In July 2011, while on my way back from the nearby Fagus Factory, I decided to stop in Hildesheim again. They still are very busy restoring these 2 Christian monuments: the Cathedral now is closed (until 2014 or 2015), and the St. Michael's Church is partly hidden under scaffolding.
Fortunately, they have finished working on the interior. The church is open to the public again. As Ian Cade has stated below, it looks almost too clean and fresh to be true. There's not much decoration inside, no miracle since this is a protestant church nowadays. But it holds some major works of art: the elaborate and colourful wooden ceiling, and two 11th century bronze objects "on loan" from the Cathedral: its very fine baptismal font and the Easter column. Just realizing how very old these objects are, their state of preservation is amazing.
Ingemar Eriksson (Sweden):
As Hildesheim was destroyed by bombing in late March 1945 the town generally still suffers from that. At the world heritage site, there are big reconstruction works going on(2012) and is not tourist friendly. Planned to end 2015, so i recommend to wait until 2016 for a visit.
Don't miss to walk the "Kulturweg auf den Rosenroute" which leads you through the rest of what is interesting in Hildesheim.
(Don't forget that the Fagus Factory also are in the area, the same "Landkreis".)
Date posted: June 2012 Hubert Scharnagl (Austria):
As I visited Hildesheim in September 2009, the Cathedral of St. Mary's was still open (now closed for renovation until 2014) and at St. Michael the renovation of the interior was already completed, only one outer wall was partly under scaffolding. Both churches are the best examples of early-Romanesque architecture and interior design. The typical elements are visible: thick, fortress-like walls, massive towers, and the typical round arches. In particular St. Michael beautifully illustrates the geometric principles of Romanesque style. In the Second World War both churches were almost completely destroyed and rebuilt in the 1950s. The Baroque ornaments were omitted, and the churches were rebuilt in their presumed original Romanesque style.
A significant part of the WHS is the art treasure from the 11th century: the two-winged bronze door (with depictions of the history of salvation), the Christ column (depicting scenes of Jesus' life), the Hezilo-Candelabrium. As other reviewers, I was impressed by the colourful wooden ceiling in St. Michael. Its effect is even enhanced by the sparse decoration of the interior.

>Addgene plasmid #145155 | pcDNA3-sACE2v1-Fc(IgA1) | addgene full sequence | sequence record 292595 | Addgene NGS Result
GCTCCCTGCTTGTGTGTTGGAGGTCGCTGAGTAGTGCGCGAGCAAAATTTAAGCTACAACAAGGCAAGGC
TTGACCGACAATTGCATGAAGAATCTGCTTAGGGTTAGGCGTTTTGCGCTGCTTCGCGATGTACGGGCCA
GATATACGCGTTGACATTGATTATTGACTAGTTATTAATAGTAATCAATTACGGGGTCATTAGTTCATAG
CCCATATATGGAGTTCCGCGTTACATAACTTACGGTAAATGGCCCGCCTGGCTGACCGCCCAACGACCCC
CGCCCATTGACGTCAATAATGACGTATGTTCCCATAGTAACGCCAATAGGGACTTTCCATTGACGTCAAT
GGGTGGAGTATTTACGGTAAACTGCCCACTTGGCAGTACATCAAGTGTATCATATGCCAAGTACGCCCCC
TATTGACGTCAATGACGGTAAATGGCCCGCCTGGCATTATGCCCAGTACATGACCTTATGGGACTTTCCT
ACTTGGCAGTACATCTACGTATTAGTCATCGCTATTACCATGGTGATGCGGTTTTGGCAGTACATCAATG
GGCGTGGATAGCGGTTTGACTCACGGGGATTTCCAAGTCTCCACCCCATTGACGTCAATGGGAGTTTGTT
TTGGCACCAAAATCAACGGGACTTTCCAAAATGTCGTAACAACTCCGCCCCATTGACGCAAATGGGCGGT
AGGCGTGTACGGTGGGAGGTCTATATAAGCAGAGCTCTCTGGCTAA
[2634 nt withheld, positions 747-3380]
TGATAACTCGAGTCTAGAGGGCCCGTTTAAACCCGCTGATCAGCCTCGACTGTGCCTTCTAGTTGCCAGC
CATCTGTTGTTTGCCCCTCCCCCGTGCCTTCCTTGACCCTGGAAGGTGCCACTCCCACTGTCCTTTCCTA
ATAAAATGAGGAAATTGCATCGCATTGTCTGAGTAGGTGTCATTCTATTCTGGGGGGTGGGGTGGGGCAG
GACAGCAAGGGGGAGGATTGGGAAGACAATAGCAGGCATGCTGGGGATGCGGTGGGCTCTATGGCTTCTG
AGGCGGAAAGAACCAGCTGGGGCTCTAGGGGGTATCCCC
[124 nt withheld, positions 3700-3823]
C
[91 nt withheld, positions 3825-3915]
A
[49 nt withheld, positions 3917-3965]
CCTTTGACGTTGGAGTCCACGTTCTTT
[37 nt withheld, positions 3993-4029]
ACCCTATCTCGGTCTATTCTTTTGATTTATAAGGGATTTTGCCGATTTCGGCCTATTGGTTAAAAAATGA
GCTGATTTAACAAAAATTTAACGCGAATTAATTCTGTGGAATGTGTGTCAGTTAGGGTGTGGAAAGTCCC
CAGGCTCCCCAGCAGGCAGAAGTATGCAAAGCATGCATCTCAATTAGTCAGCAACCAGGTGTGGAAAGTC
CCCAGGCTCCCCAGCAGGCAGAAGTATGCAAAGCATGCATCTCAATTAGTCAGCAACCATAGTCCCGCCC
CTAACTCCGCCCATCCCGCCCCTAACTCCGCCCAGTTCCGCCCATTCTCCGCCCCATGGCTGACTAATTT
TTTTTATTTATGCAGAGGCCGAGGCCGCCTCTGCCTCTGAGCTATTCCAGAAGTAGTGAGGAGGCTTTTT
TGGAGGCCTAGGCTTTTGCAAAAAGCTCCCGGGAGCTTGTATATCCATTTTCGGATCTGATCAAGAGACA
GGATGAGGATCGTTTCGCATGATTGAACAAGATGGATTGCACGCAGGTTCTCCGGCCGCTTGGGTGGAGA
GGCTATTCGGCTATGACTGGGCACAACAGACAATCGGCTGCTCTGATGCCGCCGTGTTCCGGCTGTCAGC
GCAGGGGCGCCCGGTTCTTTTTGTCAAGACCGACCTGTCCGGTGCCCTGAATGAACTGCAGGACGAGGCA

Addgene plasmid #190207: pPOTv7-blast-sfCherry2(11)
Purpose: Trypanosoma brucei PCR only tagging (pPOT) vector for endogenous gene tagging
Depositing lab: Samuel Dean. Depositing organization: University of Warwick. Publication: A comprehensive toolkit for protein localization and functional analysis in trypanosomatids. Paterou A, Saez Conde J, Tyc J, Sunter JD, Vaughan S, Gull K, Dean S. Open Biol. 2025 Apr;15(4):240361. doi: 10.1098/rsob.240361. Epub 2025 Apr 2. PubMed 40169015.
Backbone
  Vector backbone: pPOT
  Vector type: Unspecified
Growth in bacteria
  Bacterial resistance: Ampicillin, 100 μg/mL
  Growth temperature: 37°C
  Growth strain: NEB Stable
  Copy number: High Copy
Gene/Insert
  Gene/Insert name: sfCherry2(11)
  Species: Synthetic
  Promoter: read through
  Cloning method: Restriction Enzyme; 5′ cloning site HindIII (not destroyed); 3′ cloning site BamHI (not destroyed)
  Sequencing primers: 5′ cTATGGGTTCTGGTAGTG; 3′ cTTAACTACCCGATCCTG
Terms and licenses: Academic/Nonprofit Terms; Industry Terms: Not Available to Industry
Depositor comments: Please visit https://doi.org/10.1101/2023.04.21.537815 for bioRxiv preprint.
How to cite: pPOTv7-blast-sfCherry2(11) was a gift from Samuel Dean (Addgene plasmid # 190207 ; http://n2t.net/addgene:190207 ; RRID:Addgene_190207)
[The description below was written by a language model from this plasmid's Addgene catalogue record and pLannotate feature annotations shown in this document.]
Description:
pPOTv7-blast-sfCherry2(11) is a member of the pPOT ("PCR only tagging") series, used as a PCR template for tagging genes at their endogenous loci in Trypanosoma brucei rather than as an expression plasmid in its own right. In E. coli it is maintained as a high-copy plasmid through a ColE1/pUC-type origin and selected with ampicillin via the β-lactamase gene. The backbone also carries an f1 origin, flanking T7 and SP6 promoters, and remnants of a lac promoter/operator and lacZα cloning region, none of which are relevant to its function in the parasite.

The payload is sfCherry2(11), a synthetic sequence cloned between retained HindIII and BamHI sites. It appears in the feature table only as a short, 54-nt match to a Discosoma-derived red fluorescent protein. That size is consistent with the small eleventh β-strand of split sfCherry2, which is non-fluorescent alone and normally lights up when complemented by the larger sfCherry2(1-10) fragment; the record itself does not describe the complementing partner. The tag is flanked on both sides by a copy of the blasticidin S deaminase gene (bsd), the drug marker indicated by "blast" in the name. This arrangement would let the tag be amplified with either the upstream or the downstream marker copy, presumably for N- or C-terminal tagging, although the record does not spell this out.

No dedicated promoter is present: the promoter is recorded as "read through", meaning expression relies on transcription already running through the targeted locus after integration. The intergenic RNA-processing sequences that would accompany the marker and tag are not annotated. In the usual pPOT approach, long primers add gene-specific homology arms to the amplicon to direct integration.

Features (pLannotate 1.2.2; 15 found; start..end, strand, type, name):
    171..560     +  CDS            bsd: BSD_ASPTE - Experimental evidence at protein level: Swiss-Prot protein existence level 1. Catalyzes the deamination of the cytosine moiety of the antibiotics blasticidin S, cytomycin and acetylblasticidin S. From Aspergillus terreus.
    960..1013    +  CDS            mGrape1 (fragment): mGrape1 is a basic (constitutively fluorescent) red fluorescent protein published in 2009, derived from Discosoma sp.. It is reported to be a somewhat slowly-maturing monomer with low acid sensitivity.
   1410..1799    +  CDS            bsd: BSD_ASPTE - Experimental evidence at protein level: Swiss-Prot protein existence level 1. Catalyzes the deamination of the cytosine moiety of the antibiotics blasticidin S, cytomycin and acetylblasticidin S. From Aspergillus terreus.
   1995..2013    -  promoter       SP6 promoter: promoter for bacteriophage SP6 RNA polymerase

I like to visit medieval cathedrals and monasteries, I like the mood and the atmosphere there. But there are a lot of them on the WH list and sometimes it is hard to understand why a certain cathedral is a World Heritage site and another one is not. The special features in Hildesheim are the pure Romanesque style and the extraordinary art treasures. A visit is worthwhile if you are in the area. The city is easily accessible, it is close to major highways and railway lines.
Date posted: May 2012 John Booth (New Zealand):
Externally these two monumental buildings have architectual merit, and the restoration of St Michael's church has been completed. The interior of that building is pristine, and is now restored to its original condition. The Dom on the other hand is now undergoing restoration and will be closed until 2014. So I was only able to access the cloister and its garden. But I did see the bronze doors.
Date posted: October 2010 Ian Cade (England):
It felt like everything was conspiring against me when I visited Hildesheim on New Year’s Eve 2010. Mistakes with trains meant I managed to turn up at the closed Cathedral well after it had got dark, and I was greeted with a few temporary cabins and ply wood covering the hole where the famous bronze doors would normally stand. I should have realised just how extensive the ongoing restoration would be.
Feeling a little down that I wasn’t able to see too much of the site I headed back towards St Michael’s church to have a look on the way to the station. I was instantly more impressed with the location being on a small hill, it really sat up from the surrounding buildings. As I walked up the congregation started coming out from inside and looked up towards the bell tower. Then a Brass band proceeded to play for the next 10 minutes whilst we all stood and admired, it really revived my spirits and was a really great experience. The vicar then spoke to me and realising I was a tourist asked me if I wanted a quick view of the interior, I of course said yes. I was not really prepared for how impressive it would be. The painted ceiling was magnificent, but I didn’t want to overstay my welcome so just had a quick glimpse, the interior felt almost new, perhaps a little ‘too restored’ for my initial liking but the ceiling was the main focus of my attention.
Listening to the brass band whilst standing with the congregation on the snowy hill was a brilliant experience and one that reminded me that it is these chance happening that make travelling so rewarding. I happily plodded back off to the station, dodging the fireworks, staring longingly (and warily) at the small arsenal that every German seemed to be clutching in preparation for the evening’s festivities.
I think I would be happy to revisit to see the cathedral after restoration and hopefully catch sight of the famous bronze doors.
[Site 5: Experience 7]
Date posted: January 2011 George D. Lord (USA): Founded in 1020, this Bernedictine monastery became a provate mental hospital in the 19th century.
Have you been to St. Mary's Cathedral and St. Michael's Church at Hildesheim? Share your experiences!